This potential decision continues the trend of Washington tightening the reins on technology with possible military applications, emphasizing the tense relations between these global superpowers.
A strengthened stance against AI chip exports
According to insider sources, the United States Commerce Department is in the process of modifying extensive export controls set in place from October of the previous year.
This action could disrupt plans for tech giants such as Nvidia and Advanced Micro Devices (AMD), making it challenging for them to sell their high-end chips to Chinese entities.
Nvidia, the renowned graphics processing unit (GPU) producer, had to re-strategize its production in response to these export controls, leading to the development of the A800 and H800 chips.
Although these chips lag behind their predecessors in terms of speed, they remain crucial to AI research and development for Chinese tech titans.
Jensen Huang, the CEO of Nvidia, expressed his concerns about the export restrictions, emphasizing their detrimental effect on the U.S. tech sector.
However, despite these challenges, Chinese tech giants including Tencent, Alibaba, Baidu, and ByteDance have increased their orders for Nvidia chips amid the surge of generative AI in China this year.
The impact on U.S.-China relations
This potential move from the U.S. is just the latest effort from the Biden administration to stifle China’s access to cutting-edge technology, with a particular focus on AI chips.
These chips play a crucial role in a wide range of applications, from the development of hypersonic weapons to nuclear weapons modeling.
China has been creative in its approach to circumventing these export restrictions, employing strategies such as renting access to A100 chips.
Regardless, the U.S.’ stance remains firm, with national security adviser Jake Sullivan describing the strategy as fencing off a small yard of critical technology to ensure American tech doesn’t aid in compromising U.S. security interests.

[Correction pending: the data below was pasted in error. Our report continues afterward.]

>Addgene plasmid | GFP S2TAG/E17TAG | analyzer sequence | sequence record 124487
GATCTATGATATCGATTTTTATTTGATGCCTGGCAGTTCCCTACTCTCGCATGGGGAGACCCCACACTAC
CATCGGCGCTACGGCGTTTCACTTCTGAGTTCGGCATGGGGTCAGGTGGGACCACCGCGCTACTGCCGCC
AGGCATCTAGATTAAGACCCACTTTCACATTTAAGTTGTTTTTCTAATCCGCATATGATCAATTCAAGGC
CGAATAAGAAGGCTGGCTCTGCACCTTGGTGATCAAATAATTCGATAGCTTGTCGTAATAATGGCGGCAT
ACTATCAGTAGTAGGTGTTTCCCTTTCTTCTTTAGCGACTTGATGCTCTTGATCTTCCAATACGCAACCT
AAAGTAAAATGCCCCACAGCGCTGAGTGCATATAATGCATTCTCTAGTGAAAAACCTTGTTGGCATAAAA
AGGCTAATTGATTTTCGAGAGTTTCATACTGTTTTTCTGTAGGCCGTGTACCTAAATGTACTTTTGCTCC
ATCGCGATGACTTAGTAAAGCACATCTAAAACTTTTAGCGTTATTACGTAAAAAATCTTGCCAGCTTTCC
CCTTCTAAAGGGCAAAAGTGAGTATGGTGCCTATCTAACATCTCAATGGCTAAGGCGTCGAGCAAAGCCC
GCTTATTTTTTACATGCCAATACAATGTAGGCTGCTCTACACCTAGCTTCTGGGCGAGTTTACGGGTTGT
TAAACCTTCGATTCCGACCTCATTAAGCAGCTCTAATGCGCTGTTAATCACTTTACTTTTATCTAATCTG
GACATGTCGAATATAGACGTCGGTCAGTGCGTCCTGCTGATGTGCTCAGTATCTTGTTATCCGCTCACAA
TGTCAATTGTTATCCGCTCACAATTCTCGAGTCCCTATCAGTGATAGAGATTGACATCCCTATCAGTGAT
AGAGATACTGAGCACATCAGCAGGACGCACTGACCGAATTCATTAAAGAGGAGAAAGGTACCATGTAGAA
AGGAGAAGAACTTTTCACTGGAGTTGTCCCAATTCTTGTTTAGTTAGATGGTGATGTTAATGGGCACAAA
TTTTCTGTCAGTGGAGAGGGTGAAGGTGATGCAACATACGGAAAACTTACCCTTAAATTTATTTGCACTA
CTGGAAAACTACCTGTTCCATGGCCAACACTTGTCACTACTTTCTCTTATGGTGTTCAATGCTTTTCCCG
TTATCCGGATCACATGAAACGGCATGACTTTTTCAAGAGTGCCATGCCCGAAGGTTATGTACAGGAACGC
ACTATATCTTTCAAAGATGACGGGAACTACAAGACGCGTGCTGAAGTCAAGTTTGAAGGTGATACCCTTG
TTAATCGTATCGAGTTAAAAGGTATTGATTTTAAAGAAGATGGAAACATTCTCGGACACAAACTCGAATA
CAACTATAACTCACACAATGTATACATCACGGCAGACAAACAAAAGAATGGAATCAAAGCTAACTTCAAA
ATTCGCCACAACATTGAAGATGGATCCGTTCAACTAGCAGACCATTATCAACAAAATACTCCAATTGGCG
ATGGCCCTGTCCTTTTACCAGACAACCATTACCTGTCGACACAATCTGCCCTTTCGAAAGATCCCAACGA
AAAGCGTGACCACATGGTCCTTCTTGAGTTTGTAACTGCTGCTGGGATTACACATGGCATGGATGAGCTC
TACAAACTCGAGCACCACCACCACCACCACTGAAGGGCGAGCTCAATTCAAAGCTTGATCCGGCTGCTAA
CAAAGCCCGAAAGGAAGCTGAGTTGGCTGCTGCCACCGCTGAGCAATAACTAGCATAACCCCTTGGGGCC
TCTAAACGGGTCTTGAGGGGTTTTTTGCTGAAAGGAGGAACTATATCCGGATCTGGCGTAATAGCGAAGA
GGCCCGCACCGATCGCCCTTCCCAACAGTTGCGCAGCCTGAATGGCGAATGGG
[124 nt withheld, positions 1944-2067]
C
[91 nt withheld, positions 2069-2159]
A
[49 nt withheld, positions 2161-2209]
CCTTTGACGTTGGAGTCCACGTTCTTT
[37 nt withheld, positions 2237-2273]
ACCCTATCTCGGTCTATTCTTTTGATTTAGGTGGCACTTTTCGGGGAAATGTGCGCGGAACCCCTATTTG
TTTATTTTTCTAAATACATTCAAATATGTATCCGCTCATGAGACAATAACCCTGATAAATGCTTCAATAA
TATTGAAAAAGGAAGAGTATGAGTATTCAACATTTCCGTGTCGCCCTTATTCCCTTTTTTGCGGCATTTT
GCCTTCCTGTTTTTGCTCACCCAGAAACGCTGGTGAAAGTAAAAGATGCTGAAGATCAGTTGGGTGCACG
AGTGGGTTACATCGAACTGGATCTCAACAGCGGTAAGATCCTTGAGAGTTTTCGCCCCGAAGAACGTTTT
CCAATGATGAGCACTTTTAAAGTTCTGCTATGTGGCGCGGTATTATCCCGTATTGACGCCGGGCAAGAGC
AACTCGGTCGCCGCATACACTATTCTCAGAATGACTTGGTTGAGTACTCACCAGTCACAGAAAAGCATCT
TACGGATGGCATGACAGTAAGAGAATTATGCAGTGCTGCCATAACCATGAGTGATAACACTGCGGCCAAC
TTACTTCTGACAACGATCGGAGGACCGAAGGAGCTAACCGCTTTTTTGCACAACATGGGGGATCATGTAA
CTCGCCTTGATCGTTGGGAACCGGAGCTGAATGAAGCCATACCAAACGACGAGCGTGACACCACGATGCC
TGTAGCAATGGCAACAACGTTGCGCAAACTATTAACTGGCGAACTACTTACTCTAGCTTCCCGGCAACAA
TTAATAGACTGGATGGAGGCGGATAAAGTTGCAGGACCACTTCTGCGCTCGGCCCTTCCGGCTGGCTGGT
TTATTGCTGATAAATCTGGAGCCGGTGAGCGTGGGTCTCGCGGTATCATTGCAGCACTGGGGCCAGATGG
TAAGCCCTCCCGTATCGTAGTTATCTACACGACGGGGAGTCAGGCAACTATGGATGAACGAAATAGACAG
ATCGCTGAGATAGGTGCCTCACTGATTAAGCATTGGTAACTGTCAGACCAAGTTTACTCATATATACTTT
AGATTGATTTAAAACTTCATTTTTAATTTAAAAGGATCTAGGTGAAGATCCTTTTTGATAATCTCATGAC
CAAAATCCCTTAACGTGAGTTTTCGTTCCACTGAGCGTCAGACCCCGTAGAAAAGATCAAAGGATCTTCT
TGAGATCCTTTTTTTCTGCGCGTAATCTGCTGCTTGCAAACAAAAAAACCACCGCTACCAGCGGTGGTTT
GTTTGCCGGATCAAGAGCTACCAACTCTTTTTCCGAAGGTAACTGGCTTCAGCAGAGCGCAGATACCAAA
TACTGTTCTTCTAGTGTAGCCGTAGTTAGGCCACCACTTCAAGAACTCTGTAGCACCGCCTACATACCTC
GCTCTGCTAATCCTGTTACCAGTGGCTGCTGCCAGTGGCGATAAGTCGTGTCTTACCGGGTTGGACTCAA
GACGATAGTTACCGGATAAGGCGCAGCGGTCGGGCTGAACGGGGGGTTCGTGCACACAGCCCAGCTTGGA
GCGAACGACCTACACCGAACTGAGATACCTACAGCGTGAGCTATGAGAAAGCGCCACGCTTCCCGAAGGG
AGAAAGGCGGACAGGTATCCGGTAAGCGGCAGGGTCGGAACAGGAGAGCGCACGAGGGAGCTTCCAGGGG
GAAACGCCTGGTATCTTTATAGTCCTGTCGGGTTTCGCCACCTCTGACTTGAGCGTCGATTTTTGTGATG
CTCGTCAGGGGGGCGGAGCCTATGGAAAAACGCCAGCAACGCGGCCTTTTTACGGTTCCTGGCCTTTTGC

As a response, China has also issued its countermeasures. In May, Beijing prohibited Chinese infrastructure operators from purchasing chips from Micron, a semiconductor manufacturer based in Idaho, U.S. This action was seen by many as a retaliation against the U.S.’ export controls.
Preparing for a tightened investment screen
In addition to these potential curbs on AI chip exports, the Biden administration is reportedly readying an executive order aimed at screening investments headed for China. This measure is designed to lessen the likelihood of U.S. funds indirectly supporting the Chinese military.
However, the forthcoming update to the export controls, expected to roll out this summer, coincides with attempts from both the U.S. and China to stabilize their relationship, which is currently at its lowest point since the establishment of their diplomatic ties in 1979.
The two nations continue to navigate a complex landscape of technological and geopolitical challenges, with the potential AI chip export curbs adding another layer of complexity to their intricate relationship.
As we head further into 2023, the global tech sector awaits the final decision from the U.S. and braces itself for the potential ripple effects it may cause.